Possibly the most helpful, life transforming skill I’ve ever learned in Mindfulness. Mindfulness is very deep in practice, but getting started can be simple. First, I observe; then I describe; then, much more follows.
When I was first taught Mindfulness, I was given a set of concepts. There were three “What” concepts, and then three “How” concepts. The “What” concepts are “Observe”, “Describe”, and “Participate”. Let’s start with Observe.
To observe a situation, one separates himself from it and just looks. He doesn’t judge it, or form opinions, or even use it to discover or learn. He just looks at it and sees it for what it is. The idea is to fill the mind with exactly one thing so that it can push out the worries and other distracting and harmful thoughts. Immediately following that is “Describe”. In this, one simply says, either out loud or even in his head, what he sees.
Allow me to give an example. In a previous post, I talked about observing and describing, although I did not use that terminology. Check out that post if you’d like to see that in practice. I’ll give another brief example for this post, however. One time, I was at work, and many things went wrong over and over. As my day seemed to get worse and worse, I knew that I had the rapport with my boss to be able to say how I was feeling. I don’t generally advise saying this out loud, but I said “I am feeling such intense rage that I want to yell and smash things.” I actually said those words very calmly. I just stated it as fact rather than getting caught up in it. This way, I dragged myself into thinking rationally when I had a lot of emotion going on. My boss expressed surprise that I felt such strong emotions because from the outside, I didn’t even seem distressed. I was able to do that by stepping outside of things, swapping to Observing and Describing rather than getting tossed about by my emotions. Sometimes when I think about powerful emotions, I think of myself in terms of a phrase in the Bible about being “the surf of the sea, driven and tossed by the wind”. (Not actually the context of that verse, but the imagery is still helpful.)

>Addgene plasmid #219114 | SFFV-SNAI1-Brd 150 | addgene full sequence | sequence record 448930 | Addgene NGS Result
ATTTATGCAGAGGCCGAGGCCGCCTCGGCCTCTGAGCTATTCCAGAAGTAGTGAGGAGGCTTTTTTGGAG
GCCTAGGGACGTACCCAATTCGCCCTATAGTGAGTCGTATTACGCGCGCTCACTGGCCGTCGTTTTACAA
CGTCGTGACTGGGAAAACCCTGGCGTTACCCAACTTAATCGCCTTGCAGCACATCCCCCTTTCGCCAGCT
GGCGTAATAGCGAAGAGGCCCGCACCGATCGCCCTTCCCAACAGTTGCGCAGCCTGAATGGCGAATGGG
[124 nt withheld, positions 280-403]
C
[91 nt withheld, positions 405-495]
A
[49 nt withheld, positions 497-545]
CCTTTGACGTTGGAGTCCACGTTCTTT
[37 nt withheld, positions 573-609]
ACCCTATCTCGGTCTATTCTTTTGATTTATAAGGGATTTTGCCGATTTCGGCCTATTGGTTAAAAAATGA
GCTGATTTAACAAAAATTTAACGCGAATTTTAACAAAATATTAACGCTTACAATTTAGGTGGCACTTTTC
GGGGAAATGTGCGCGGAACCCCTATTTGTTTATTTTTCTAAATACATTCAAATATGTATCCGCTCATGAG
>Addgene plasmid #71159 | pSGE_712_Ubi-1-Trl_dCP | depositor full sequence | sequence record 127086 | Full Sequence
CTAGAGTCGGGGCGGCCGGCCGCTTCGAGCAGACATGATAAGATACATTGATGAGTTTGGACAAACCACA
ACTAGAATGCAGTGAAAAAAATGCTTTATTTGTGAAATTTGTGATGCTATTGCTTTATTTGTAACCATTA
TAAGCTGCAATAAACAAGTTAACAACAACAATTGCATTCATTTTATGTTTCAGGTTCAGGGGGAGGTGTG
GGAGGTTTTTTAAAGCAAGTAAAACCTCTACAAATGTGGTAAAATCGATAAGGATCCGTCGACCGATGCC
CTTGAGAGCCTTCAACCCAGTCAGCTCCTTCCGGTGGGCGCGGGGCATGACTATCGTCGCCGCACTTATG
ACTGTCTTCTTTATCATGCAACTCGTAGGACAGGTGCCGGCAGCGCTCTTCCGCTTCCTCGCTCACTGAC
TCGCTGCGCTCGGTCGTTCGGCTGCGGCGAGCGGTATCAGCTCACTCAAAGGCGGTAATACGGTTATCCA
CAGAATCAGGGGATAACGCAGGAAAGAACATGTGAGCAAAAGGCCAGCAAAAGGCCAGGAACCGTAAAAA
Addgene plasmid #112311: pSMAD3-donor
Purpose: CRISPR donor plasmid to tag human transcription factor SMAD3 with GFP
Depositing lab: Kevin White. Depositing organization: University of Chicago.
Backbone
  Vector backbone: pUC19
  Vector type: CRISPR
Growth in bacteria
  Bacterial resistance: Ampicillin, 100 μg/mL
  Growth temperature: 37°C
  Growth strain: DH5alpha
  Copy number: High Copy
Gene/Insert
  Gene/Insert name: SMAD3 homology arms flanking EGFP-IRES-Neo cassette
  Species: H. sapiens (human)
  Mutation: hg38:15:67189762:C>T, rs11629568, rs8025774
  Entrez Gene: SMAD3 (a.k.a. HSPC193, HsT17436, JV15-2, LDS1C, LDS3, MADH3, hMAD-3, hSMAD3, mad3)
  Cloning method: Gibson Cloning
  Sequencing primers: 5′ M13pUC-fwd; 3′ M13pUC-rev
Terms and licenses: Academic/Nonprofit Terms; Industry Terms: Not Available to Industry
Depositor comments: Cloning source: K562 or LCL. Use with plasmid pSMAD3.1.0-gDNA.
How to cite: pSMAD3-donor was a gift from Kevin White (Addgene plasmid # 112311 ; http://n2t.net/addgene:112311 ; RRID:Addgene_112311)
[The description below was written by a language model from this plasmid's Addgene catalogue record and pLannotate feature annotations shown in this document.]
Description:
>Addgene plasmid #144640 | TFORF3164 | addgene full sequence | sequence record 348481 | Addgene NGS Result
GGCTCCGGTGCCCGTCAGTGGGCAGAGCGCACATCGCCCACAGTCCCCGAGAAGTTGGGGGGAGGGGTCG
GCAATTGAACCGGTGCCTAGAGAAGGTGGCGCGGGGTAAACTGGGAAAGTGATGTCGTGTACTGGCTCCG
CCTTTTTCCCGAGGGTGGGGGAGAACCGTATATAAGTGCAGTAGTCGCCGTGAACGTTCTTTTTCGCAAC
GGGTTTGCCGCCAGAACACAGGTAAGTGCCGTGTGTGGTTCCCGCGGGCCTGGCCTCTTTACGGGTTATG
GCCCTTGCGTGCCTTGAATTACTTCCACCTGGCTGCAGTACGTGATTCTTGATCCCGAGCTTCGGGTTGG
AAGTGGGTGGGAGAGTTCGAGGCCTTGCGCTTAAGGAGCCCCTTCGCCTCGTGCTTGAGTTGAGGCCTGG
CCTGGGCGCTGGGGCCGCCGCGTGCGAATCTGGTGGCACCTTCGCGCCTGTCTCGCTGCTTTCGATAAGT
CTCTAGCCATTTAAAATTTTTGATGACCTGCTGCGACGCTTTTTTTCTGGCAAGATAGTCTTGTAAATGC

Now what good does it do to avoid emotion forever? In the long term, none. That is why we move to the next step, Participate. Now that I have separated myself from being driven and tossed about in a sea of emotions, I have control. But I can’t bury my emotions forever. And so I take a look at them. I look at the rage, or fear, or whatever else I’m feeling. And now I picture myself wading into the sea. I feel it, but I am steady. I use a lot of mental imagery and here, I use the imagery of me treading water in the middle of the ocean during a storm. But I am the only thing to remain in place. The sea moves chaotically, the rain pelts the waves, but I remain steady. In this way, I feel the powerful emotions that push and pull and make a scene in my mind, but I can feel it while retaining my control. In that context, the waves of emotion and distress pass over time. They calm, and I remain well.
This may be a bit odd to read, as it is a very personal experience of the “What” skills. I hope it makes sense to some, but my Gentle Readers, please do adapt it to your needs. Everyone will approach this differently. I would love to hear how others do it. As a way of retelling the idea, I will post the “Litany against fear” as written by Frank Herbert in his book, Dune. It is repeated several times in the book because of its great importance, and I found it helpful as a child. I hope it can encourage someone here, too.
I must not fear.Frank Herbert – Dune
Fear is the mind-killer.
Fear is the little-death that brings total obliteration.
I will face my fear.
I will permit it to pass over me and through me.
And when it has gone past I will turn the inner eye to see its path.
Where the fear has gone there will be nothing. Only I will remain.
This is one of the most important things I ever learned. Amazingly, it is only the beginning of Mindfulness, and so I look forward to exploring further. Thank you for learning with me.